Natchez Pilgrimage on tour operators itineraries


But travelers need not roam so far afield. Spring Pilgrimage in Natchez introduces a culture thats as traditional as it gets.

Between March 12 and April 16, more than 30 antebellum mansions will be open to the public, following a custom dating to 1931.

A number of tour operators, including Collette, Expo Garden Tours, Globus, Cosmos, Tauck and Trafalgar, offer multidestination packages with the Natchez segment timed for Pilgrimage.

The paddlewheelers, Mississippi Queen, Delta Queen and American Queen, all operated by Delta Queen Steamboat Co., have multiple departures that include Natchez during Pilgrimage.

Riverboat journeys range from three to seven days, with per-person rates ranging from $1,100 for the lowest-priced stateroom on the three-day program to $5,800 for the top-category stateroom on the seven-day cruise.

Land-based trips run six to 13 nights, with per-person, land-only rates ranging from $1,069 (Collette) to $2,863 (Expo Garden Tours). A typical itinerary includes two nights in Natchez, plus New Orleans and sites in Mississippi and Louisiana. 

With the exception of Connecticut-based Expo Garden Tours, which has only one departure that includes Natchez, the above companies operate similar itineraries from March through October.

A Tauck representative said the towns rich history and wealth of grand old homes have proven popular with clients. A unique feature of the companys Antebellum South trip ($1,770 per person, land only) is the opportunity for tour members to choose between two historic mansions, now B&Bs -- the Briars and Monmouth Plantation -- for their Natchez overnights. 

Agency clients traveling independently may purchase color-coded tickets for visits to three or four historic homes ($21 and $28). Eight different programs are available. Tickets are not sold at individual mansions but must be purchased at Pilgrimage headquarters.

Monmouth is one of 31 antebellum homes open during Spring Pilgrimage in Natchez. Photo by Joyce Dalton.At each house, gowned hostesses lead guests from one elegantly furnished room to another, regaling them with facts and trivia about architecture, furnishings, objects dart and the families who once lived there.

Dunleith Plantation, Monmouth and Stanton Hall exemplify the grand, white multi-columned dwellings of Old South imagery, surrounded by sweeping verandas and gardens abloom with azaleas, dogwood, crepe myrtle, magnolia and redbud trees.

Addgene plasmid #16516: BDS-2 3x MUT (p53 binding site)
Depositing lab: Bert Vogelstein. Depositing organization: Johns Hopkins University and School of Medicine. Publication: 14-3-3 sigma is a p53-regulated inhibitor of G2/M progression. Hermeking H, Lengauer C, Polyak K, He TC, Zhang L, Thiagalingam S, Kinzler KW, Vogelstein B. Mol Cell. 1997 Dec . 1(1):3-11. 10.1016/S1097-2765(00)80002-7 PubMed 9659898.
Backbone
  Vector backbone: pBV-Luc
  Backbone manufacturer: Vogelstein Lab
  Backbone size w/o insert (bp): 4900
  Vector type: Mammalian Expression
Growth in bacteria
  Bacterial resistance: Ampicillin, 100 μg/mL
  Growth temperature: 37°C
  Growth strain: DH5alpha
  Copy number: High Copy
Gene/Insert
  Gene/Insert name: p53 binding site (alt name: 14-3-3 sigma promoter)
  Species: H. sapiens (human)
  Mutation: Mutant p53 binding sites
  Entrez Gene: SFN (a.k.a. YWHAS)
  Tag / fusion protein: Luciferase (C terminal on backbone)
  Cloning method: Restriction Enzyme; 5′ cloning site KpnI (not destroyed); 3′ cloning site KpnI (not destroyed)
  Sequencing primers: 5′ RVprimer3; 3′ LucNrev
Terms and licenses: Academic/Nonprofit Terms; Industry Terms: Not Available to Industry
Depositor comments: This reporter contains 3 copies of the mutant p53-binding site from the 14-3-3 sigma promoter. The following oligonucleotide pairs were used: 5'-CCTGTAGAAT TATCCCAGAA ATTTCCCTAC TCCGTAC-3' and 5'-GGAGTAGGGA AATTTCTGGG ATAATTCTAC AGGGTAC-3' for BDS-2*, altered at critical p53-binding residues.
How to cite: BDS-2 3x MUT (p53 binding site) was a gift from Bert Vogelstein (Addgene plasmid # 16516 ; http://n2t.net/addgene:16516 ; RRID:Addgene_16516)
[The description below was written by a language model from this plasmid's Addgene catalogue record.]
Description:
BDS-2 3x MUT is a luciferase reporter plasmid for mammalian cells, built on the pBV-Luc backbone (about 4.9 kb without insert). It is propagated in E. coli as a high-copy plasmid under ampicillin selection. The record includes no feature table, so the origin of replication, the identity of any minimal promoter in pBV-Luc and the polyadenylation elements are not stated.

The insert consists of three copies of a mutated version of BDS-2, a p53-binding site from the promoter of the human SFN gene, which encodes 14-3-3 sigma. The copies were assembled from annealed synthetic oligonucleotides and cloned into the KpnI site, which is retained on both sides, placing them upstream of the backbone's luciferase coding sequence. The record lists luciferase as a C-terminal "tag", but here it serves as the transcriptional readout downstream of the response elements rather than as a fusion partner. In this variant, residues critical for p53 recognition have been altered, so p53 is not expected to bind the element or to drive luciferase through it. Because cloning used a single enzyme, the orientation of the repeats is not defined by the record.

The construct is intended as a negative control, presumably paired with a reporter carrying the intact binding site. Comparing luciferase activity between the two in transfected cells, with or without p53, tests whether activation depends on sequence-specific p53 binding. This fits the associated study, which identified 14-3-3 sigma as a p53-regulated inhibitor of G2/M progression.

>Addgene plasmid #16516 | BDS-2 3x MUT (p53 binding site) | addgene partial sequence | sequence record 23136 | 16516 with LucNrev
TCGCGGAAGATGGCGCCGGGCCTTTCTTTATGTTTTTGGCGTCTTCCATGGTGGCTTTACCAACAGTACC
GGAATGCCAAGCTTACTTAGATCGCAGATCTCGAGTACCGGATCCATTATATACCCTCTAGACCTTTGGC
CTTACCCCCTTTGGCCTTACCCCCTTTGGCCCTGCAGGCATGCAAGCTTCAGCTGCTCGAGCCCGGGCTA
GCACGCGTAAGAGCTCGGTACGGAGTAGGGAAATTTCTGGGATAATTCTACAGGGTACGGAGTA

A reminder that not every place fits into a stereotype, Longwood presents a quite different picture. For one thing, the interior was never completed, as workmen, caught behind enemy lines at the outbreak of the Civil War, fled.

Said to be the largest octagonal house in the U.S., its 30,000-square-foot exterior features a rooftop cupola topped by a dome and spire.

The proprietors fortune decimated by the war, he and his family resided in the nine-room basement, the only interior section completed.

Rosalie is a mansion replete with tales, such as that of its builder, who came to Natchez at age 17, made a fortune, commissioned Rosalie and became guardian as well as husband to Eliza, the orphaned 13-year-old daughter of a ferryman. Yellow fever claimed Eliza, just as it had her parents.

After a few home visits, certain elements become familiar.

Typically, a long drawing room is divided into separate parlors to which gentlemen and ladies segregated themselves after dinner.

Blue or red silk proved the fabric of choice for the formal and perhaps somewhat uncomfortable chairs, and a pocket door that can slide shut to separate the two sections. In most rooms, elaborate gasoliers hang from equally ornate moldings.

Many childrens bedrooms feature a youth bed, somewhere between a crib and a full-sized bed, with low, vertical railings and mosquito netting cascading from a high, carved panel.

Hallway mirrors display glass both above and below a cabinet or shelf so ladies could ensure no shameful ankles were exposed while the proper amount of bosom was.

For further immersion into Old South culture, several evening programs take place during Pilgrimage.

The Historic Natchez Pageant showcases locals in period dress as they enact skits and sing old Southern melodies.

In Southern Road to Freedom, a gospel choir chronicles the African-American experience from the colonial period to the present day, while Songs of the South, performed by the Natchez Opera Festival, highlights Stephen Foster and George Gershwin melodies.

Headquarters for both spring and fall (Oct. 22 to Nov. 5) pilgrimages is Natchez Pilgrimage Tours, (601) 446-6631 or (800) 647-6742. The Web site is located at www.natchezpilgrimage.com.

To contact the reporter who wrote this article, send e-mail to [email protected].